ANNAPOLIS — During floor debate over the state budget, the Maryland House of Delegates rejected an amendment that would restore $1.1 billion in funds that had been taken from highway user revenues to pay the state’s bills during budget shortfalls since 2003.
Delegate Susan Krebs, R-Carroll, who introduced the amendment, argued Wednesday that the state had an obligation to restore these highway revenues before asking motorists to pay additional tolls and gas taxes. The state has historically shared a portion of its transportation revenue, highway user funds, with local governments to pay for road projects.
“We need to pay it back before we ask our motorists for another penny,” Krebs said.
Minority Whip Jeannie Haddaway-Riccio, R-Talbot, agreed.
“The money for the roads has already been paid, and now that it was taken, citizens should not be asked to pay again,” she said.
Haddaway-Riccio said that her constituents feel burdened by the recent increases in bridge tolls and gas prices. She insisted that transportation funds should be spent exclusively on transportation projects, and argued that the redirection of those funds was illegitimate.
“Maybe we should change the name of the Transportation Trust Fund, because if we are not going to use the money for transportation, it’s disingenuous to call it that,” Haddaway-Riccio said.
Democratic delegates contested this analysis, saying that the taking of highway user revenues really amounted to a reduction in state grants for local roads. They argued that reducing local aid was appropriate, given the difficult economic conditions.
St. Mary’s County Democrat John Bohanan Jr. said that Republicans were asking for the impossible.
“This is a billion dollars that we frankly do not have,” he said. “We do not have enough money in the Transportation Trust Fund for our state roads. What we’re being asked to do is take care of the county roads, and we cannot afford to do that.”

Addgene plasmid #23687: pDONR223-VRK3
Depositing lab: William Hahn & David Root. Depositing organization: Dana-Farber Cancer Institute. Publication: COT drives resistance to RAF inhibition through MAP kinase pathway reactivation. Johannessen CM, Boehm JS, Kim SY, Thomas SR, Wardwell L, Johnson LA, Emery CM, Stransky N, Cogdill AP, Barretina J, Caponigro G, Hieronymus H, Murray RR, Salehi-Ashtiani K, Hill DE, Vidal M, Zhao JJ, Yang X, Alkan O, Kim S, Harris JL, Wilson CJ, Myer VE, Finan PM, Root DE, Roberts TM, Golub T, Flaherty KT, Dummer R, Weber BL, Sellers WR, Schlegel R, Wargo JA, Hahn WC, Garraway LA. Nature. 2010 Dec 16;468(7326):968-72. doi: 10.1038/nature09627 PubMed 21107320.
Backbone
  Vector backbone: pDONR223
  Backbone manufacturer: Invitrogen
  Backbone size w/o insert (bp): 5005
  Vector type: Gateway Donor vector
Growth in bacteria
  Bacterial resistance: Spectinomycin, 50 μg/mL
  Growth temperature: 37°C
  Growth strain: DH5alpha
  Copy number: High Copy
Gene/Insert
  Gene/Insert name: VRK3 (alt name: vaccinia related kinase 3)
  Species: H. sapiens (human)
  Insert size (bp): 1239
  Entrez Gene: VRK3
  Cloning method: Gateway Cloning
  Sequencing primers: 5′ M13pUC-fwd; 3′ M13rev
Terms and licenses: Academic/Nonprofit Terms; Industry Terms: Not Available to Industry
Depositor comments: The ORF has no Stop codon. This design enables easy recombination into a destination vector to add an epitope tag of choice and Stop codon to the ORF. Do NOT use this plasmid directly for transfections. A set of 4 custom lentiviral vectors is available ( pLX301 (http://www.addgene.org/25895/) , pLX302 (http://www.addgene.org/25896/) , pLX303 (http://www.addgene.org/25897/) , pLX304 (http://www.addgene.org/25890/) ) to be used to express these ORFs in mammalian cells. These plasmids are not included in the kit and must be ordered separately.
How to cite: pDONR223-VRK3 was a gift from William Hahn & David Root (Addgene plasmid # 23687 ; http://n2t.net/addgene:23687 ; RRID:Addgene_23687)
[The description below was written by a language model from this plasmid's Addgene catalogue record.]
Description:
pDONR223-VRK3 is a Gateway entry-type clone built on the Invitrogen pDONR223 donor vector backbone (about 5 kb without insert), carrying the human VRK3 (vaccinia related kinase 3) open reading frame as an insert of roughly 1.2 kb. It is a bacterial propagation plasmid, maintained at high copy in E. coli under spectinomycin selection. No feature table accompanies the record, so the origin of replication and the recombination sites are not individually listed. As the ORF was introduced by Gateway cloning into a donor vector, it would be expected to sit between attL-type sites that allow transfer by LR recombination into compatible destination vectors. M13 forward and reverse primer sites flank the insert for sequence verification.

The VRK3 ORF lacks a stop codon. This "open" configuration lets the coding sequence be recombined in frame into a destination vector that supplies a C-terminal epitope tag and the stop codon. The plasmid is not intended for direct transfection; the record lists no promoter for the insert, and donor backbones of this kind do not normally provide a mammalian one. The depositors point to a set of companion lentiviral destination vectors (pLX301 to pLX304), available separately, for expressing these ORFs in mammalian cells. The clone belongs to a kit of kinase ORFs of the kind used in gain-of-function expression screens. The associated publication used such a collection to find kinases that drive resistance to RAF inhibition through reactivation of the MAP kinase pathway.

Delegate Mike McDermott, R-Wicomico and Worcester, replied by saying that counties and cities were also suffering from the economic downturn, and he argued that these local governments would have to make painful sacrifices if their state transportation funding was not restored.
Gov. Martin O’Malley’s administration’s position is that the state does not owe any money to the transportation trust fund, since it has repaid more than $500 million that was taken from the fund during the years when the governor declared a fiscal emergency. Highway user revenues are part of the trust fund but are kept in a separate account, and the O’Malley administration argues that the money removed from that account is not a debt.
Krebs condemned the O’Malley administration’s position, arguing that it was hard to justify taking a billion dollars with no intention of returning it.
“I understand why the state spent that money during a fiscal emergency, but I don’t think anybody agreed that we wouldn’t be paying that money back,” she said.
According to an analysis by the legislature’s staff (page 31), $245 million of the $1.1 billion transferred out of the Highway Users Revenues to the general fund was removed during the administration of Republican Gov. Bob Ehrlich. None of that money was replaced, nor was the $868 million taken during the O’Malley administration.